Mom’s ‘Little Problem’: How to Handle Parents with Addiction
Older adults are rarely presented as the image of substance abuse.
Nevertheless, this group confronts unique risks when it comes to addiction. Due to lifestyle factors, older adults can be at an increased risk of developing addictions. The resultant health concerns are also greater with age and can take a severe toll on your loved one’s overall quality of life.
If you suspect your parent is struggling with addiction, you should know as much as possible about what they are facing. Your knowledge could save your parent from having to learn these lessons the hard way.
Often, common problems among older adults disguise a secret addiction. According to the CDC, older adults and seniors are at an increased risk of developing depression and other mental health disorders. These conditions can present symptoms similar to addiction and can even exist as co-occurring disorders. Family and medical professionals may see changes in behavior as a natural part of aging and fail to identify the underlying addiction without a family member’s intervention.
What is more, older adults have easy access to addictive substances. The population of seniors (65+) in the U.S. makes up only 13% of the total population but accounts for 30% of all prescribed medications. Among these medications are tranquilizers, which are just behind alcohol as the most common addictive substance for seniors. Older adults also tend to share legally prescribed medications with friends, meaning that addiction can quickly spread throughout senior communities.
Addiction can also create or exacerbate health concerns for older adults. Diabetes, cardiovascular disease, and other common medical concerns can all be made worse by substance abuse. Even in hospice cases, where these particular medical concerns may no longer be relevant, substance abuse can inhibit patients from achieving meaning and closure in end-of-life care.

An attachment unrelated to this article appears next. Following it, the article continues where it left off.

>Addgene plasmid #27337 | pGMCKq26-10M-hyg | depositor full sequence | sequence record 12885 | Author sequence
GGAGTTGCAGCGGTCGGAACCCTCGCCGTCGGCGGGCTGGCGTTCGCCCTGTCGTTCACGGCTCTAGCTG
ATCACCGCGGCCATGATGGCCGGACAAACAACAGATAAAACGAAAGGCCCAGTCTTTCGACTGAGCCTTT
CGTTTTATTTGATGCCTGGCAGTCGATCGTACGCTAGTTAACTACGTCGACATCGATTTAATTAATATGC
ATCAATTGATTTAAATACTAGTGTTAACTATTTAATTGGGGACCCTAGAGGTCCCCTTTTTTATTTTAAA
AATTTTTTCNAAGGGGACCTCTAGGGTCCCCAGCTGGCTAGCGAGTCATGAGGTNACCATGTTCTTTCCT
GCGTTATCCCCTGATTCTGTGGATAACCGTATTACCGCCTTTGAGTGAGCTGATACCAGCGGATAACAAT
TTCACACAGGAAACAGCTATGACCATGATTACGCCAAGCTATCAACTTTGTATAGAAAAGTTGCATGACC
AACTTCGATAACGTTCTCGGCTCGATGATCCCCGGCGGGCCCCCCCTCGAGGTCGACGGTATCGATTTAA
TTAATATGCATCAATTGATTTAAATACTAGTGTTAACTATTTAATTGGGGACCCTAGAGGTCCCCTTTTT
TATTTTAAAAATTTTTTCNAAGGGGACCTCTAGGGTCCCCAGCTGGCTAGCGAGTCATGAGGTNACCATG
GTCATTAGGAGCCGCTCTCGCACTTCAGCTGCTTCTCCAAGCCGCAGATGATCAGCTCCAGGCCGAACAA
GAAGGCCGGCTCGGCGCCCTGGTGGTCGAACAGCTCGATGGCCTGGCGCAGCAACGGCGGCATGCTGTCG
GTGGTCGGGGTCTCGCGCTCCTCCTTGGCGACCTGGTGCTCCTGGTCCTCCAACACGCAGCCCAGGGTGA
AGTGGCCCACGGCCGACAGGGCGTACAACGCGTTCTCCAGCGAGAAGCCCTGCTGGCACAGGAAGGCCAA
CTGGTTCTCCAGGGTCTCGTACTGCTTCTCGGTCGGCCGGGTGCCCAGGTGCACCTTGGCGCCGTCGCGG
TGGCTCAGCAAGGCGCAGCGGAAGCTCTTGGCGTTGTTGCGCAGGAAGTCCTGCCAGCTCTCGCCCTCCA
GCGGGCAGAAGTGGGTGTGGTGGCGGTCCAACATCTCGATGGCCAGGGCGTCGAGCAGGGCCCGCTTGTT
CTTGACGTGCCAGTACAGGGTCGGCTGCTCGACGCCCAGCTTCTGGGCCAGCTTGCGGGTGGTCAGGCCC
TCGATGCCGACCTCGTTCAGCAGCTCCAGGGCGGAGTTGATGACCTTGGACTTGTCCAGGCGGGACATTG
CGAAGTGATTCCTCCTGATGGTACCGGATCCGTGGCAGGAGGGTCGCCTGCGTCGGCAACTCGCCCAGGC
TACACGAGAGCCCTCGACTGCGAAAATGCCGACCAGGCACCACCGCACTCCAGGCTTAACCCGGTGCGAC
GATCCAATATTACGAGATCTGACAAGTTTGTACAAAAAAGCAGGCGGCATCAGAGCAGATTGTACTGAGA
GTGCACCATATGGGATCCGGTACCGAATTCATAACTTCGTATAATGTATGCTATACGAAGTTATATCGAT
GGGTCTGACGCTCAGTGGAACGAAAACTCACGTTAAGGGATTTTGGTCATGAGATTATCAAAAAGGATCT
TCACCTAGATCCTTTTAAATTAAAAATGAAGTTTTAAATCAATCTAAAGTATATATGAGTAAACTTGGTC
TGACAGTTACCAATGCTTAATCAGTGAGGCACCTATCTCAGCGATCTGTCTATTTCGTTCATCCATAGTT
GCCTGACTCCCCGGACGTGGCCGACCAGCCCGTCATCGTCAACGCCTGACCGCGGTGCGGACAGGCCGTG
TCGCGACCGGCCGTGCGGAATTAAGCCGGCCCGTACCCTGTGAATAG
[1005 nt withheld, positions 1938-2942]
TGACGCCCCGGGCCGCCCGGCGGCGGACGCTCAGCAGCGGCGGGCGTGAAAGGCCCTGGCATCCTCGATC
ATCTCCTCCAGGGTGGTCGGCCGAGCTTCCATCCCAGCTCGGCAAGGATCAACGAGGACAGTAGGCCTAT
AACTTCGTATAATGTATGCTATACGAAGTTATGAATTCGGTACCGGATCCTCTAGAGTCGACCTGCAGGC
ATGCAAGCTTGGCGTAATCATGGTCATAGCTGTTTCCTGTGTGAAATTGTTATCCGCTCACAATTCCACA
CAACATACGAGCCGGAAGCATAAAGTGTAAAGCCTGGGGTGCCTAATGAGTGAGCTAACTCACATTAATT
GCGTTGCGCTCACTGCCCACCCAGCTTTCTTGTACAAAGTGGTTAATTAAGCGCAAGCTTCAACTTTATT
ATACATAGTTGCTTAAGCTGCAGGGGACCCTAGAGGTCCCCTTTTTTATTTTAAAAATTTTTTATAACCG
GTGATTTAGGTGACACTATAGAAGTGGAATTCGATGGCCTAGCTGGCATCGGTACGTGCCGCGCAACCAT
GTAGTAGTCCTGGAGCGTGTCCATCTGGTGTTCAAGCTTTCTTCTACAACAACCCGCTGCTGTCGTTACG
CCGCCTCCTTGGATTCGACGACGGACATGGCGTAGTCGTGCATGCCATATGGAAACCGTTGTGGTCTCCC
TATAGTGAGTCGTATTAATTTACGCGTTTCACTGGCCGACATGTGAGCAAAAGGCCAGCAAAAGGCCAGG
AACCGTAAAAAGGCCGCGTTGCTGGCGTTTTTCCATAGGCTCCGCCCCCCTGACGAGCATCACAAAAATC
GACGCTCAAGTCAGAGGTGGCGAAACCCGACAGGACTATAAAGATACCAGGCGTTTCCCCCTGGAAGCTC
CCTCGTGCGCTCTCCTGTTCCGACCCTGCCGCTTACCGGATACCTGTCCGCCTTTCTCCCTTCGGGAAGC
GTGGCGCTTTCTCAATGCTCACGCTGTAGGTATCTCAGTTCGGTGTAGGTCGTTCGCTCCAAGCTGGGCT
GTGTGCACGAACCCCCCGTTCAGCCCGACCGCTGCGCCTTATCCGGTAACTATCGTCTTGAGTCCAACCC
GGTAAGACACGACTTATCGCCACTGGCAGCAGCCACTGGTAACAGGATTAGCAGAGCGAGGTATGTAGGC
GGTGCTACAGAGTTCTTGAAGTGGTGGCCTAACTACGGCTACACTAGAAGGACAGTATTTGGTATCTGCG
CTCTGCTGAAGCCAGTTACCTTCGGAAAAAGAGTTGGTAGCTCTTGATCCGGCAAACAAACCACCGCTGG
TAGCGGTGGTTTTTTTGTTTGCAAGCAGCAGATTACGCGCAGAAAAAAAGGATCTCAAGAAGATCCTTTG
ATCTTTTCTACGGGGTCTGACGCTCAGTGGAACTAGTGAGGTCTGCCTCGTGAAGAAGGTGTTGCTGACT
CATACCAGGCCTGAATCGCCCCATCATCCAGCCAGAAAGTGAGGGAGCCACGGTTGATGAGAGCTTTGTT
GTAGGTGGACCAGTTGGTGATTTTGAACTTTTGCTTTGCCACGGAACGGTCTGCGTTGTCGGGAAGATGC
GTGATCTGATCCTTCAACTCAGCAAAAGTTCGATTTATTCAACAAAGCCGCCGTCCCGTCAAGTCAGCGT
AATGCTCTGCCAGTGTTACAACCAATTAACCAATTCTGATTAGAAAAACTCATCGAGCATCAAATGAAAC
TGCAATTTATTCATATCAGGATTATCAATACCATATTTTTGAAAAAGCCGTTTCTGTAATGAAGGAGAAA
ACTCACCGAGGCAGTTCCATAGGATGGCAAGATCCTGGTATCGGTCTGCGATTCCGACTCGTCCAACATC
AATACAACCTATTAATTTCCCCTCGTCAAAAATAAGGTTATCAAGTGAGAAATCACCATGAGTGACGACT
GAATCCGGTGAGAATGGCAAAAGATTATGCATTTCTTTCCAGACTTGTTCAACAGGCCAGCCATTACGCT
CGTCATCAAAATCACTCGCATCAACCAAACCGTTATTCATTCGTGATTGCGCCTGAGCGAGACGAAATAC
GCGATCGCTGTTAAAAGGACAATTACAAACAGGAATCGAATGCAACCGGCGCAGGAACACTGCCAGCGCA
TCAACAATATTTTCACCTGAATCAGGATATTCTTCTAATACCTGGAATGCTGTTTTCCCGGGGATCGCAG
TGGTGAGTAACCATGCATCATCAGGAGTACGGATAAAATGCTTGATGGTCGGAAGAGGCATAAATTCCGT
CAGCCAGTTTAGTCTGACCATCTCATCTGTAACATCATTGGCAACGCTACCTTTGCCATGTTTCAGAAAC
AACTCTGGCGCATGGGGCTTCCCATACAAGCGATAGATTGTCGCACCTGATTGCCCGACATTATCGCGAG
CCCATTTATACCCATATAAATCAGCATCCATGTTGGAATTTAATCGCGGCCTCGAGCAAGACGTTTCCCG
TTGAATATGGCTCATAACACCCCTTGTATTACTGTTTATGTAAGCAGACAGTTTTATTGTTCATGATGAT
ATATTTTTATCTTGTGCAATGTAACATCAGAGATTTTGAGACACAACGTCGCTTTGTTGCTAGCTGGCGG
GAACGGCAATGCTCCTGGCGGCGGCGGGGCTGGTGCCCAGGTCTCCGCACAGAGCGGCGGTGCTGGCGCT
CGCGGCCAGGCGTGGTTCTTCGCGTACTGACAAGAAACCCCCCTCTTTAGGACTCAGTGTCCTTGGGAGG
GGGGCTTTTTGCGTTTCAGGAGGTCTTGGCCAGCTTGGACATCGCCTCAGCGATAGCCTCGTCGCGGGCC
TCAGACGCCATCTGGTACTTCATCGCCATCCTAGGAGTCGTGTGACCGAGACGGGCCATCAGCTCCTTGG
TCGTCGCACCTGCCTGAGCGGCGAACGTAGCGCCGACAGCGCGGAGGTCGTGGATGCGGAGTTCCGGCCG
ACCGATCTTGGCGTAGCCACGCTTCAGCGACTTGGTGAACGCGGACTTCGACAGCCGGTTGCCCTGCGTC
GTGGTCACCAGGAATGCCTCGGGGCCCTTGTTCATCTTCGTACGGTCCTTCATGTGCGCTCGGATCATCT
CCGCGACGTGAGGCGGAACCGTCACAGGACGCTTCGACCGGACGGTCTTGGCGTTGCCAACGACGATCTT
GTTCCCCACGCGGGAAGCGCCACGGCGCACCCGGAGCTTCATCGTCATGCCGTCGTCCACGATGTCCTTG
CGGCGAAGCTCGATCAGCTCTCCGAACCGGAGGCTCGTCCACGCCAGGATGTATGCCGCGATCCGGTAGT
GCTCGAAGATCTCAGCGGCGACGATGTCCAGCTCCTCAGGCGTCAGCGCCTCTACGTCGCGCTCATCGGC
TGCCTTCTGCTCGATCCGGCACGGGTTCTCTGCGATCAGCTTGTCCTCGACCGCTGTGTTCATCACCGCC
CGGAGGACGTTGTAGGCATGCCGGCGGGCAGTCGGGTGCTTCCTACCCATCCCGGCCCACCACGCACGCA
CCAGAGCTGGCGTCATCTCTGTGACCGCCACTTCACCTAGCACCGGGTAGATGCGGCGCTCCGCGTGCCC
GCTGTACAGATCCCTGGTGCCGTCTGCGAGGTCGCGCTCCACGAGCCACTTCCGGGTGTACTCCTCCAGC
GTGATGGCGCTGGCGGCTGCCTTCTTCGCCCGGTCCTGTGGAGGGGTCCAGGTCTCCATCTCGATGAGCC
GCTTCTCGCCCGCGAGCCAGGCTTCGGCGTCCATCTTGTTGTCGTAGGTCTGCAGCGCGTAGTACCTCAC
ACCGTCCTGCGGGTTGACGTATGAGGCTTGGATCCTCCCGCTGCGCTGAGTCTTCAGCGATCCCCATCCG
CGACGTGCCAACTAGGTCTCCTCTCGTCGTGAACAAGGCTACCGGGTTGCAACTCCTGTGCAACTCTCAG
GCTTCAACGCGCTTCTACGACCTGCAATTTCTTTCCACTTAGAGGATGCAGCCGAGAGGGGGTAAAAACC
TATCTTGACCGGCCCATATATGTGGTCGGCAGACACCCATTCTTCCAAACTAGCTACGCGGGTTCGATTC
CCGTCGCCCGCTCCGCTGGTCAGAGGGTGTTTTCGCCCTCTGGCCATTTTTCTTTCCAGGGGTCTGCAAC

Steps and Barriers
Older adults are more likely to stigmatize addiction, and younger adult relatives may not address the addiction due to an assumption that it is a less urgent problem for older adults. The necessity of addressing this “little problem” comes down to the belief that everyone should have the highest possible quality of life for his or her age and state of health.
Nevertheless, shame could pose a significant barrier to getting your parent the help he or she needs, and you should be prepared for this if you intend to intervene. You will want to be especially careful of how you broach the subject of addiction with your parent so as not to unintentionally trigger shame and resistance to recovery.
For some areas where you’ll want to tread lightly, see this article on the “Do’s and Don’ts” of supporting someone with addiction before recovery. It is important to avoid implying that your parent should be ashamed of his or her addiction if you want him or her to seek help.
Come to the table with all of the information you can find and with the confidence that you are doing the right thing for your parent. Addiction is never a “little problem,” and guiding your parent toward recovery could be the biggest gift you have ever given them.
The National Institute on Drug Abuse (NIDA), the Substance Abuse and Mental Health Services Administration (SAMHSA), and PsychCentral all have resources to help you determine next steps and ensure that your loved one is as informed as you are about the risks of addiction and how they can move forward.